Gerhard Richter (b.1932, Germany)
June. Oil on canvas, 250x250 cm (1983)
September. Oil on canvas, 52x72 cm (2005)
“I pursue no objectives, no system, no tendency; I have no programme, no style, no concern. I like continual uncertainty.” The exhibition “Panorama” at the Centre Pompidou demonstrates how German painter Gerhard Richter was able to reinvent himself by reinventing the history of art itself from the beginning of the 1960s to the present day. From “photo-paintings” to abstraction, from grisaille and monochrome works to coloured charts, he reinterpreted the genres of history of art: portraits, history paintings and landscapes.
Gerhard Richter - Reader. Oil on canvas, 72x102 cm (1994)
“Reader” paints the protrait of Richter’s young wife Sabine Moritz studying a news magazine under an artificial light. Inspired by Vermeer’s Girl Reading a Letter at an Open Window (1657-59), the painting illustrates how Richter fades the boundary between painting and photography and goes beyond the realism with the blurred effect.
Gerhard Richter - Betty. Oil on canvas, 102x72 cm (1988)
In 1988, Richter launched a new phase in his attitude towards portraits, starting with the portrait of his daughter Betty, highly contrasts with the violent theme of his 18 October 1977 series. During his career, the artist has made numerous portraits of his close relatives: “I have often painted my family, they are individuals that touch me the most.” (+)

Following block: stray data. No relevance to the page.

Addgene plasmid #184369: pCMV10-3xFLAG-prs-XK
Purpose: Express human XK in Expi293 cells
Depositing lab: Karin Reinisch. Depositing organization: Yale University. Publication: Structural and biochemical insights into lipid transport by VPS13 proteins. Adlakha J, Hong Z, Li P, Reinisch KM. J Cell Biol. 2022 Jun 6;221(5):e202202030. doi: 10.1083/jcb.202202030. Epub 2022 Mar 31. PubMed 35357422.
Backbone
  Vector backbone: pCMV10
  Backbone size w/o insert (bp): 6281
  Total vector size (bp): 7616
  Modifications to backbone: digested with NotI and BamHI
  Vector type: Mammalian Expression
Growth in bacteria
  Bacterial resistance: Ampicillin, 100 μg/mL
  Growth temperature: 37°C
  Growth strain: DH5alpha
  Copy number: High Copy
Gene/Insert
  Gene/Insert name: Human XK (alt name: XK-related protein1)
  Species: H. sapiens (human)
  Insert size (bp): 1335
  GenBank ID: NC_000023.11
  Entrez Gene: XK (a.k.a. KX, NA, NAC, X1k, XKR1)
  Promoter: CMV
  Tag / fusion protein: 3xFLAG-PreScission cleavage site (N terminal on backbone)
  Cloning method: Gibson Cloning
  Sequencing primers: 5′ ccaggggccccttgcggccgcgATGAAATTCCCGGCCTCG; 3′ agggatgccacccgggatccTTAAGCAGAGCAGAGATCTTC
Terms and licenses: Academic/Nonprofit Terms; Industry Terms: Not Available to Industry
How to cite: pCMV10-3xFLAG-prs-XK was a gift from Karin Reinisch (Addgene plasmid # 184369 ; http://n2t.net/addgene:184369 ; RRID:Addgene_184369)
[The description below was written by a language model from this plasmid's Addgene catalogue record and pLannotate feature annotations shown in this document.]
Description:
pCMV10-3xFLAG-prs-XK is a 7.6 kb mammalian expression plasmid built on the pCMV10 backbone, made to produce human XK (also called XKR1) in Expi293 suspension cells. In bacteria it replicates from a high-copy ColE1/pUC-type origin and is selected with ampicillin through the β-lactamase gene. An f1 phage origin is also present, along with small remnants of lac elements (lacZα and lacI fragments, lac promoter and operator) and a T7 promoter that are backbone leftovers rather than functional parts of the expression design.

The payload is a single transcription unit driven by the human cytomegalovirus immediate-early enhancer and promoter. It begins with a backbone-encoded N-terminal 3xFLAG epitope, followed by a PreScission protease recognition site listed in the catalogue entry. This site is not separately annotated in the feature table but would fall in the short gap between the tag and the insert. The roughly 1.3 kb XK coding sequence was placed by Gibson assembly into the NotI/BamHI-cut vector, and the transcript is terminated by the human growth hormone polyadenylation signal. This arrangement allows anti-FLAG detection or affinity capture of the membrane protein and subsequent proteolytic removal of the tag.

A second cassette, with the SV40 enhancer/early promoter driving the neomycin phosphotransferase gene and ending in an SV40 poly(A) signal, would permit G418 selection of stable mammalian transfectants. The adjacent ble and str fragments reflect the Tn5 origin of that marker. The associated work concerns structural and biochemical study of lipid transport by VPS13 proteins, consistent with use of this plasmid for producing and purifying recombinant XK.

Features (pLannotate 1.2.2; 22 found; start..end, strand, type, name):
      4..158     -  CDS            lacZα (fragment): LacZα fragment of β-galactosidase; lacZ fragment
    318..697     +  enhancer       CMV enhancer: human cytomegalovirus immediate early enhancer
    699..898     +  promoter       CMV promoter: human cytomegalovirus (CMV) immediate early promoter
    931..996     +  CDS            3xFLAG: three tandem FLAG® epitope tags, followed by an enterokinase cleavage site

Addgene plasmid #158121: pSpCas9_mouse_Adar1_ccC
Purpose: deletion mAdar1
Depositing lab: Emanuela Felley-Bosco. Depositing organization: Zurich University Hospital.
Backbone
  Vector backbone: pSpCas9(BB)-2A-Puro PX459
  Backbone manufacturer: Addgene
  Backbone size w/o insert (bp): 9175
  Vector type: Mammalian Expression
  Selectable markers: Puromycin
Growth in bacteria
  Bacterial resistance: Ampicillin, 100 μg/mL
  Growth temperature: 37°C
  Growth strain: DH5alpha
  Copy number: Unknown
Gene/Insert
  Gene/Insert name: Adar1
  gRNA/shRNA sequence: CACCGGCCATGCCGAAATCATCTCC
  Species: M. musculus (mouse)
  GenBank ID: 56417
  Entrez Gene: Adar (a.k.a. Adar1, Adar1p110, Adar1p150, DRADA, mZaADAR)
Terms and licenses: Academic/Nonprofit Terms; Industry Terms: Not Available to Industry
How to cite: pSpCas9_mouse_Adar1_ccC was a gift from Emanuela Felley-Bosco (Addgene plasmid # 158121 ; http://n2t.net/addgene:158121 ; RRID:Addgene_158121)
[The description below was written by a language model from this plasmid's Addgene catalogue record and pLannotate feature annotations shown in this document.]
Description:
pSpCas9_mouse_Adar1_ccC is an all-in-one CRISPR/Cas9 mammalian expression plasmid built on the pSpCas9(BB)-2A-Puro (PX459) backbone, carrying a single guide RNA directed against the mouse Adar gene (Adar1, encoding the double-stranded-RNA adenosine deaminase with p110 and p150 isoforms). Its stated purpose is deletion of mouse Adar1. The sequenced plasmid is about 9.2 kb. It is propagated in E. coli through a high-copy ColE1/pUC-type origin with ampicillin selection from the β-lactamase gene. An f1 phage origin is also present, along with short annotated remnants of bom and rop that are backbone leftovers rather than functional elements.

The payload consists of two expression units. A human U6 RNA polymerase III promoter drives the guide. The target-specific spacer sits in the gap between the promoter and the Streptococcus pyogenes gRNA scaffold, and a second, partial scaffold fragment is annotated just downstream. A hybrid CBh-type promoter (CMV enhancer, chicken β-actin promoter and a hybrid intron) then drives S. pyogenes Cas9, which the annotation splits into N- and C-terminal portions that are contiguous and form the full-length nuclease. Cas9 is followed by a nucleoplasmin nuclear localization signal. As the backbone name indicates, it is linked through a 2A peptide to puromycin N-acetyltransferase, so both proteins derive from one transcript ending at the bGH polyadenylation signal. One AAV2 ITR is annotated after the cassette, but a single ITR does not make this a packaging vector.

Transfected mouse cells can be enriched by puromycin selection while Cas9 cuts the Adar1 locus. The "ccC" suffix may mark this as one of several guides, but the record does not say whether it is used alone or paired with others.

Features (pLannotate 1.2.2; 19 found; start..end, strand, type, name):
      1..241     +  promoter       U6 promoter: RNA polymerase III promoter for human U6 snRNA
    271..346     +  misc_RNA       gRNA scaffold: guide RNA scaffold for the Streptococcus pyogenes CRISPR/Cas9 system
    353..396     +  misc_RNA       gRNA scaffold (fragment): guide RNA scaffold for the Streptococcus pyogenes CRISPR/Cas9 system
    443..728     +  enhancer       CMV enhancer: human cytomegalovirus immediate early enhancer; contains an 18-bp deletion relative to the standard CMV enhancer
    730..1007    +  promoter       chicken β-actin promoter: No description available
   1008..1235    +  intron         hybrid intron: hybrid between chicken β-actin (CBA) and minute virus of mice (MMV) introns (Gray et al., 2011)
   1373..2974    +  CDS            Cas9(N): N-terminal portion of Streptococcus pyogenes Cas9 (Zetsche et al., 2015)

Gerhard Richter - 18 October 1977. Oil on canvas (1988)
The 18 October 1977 series, composed by fifteen paintings, refers to the date of death of the leaders of the revolutionary Baader-Meinhof group in Stammhein prison and describes a series of events that took place over a longer period: the arrests, deaths and funerals of the founder members of the RAF. Richter wishes to release the spectacular nature of the event, expresses therefore the timeless universal sentiment.
Gerhard Richter - Tourist (with 2 Lions). Oil on canvas, 190x230 cm (1975)
Richter would often blur his subjects in order to show the impossibility of any artist conveying the full truth of a subject in its original condition. From 1975, Richter’s painting is so blurred that it will strike most viewers as entirely abstract, prompt them to squint and pick out the safari-goer being ripped apart. “I blur to make everything equal, everything equally important and equally unimportant.” (+)
Gerhard Richter - Seascape (Sea-Sea). Oil on canvas, 200x200 cm (1970)
German painter Gerhard Richter, whose approach to art is classical, has maintained a lifelong fascination for the new relationships between paintings and photography. His pictures, painted from his own photographs or from press pictures, were imbued with a strict expressive neutrality. With his large canvases representing landscapes, mountains, clouds and seascapes, he has established himself as a worthy heir to the German Romantic tradition.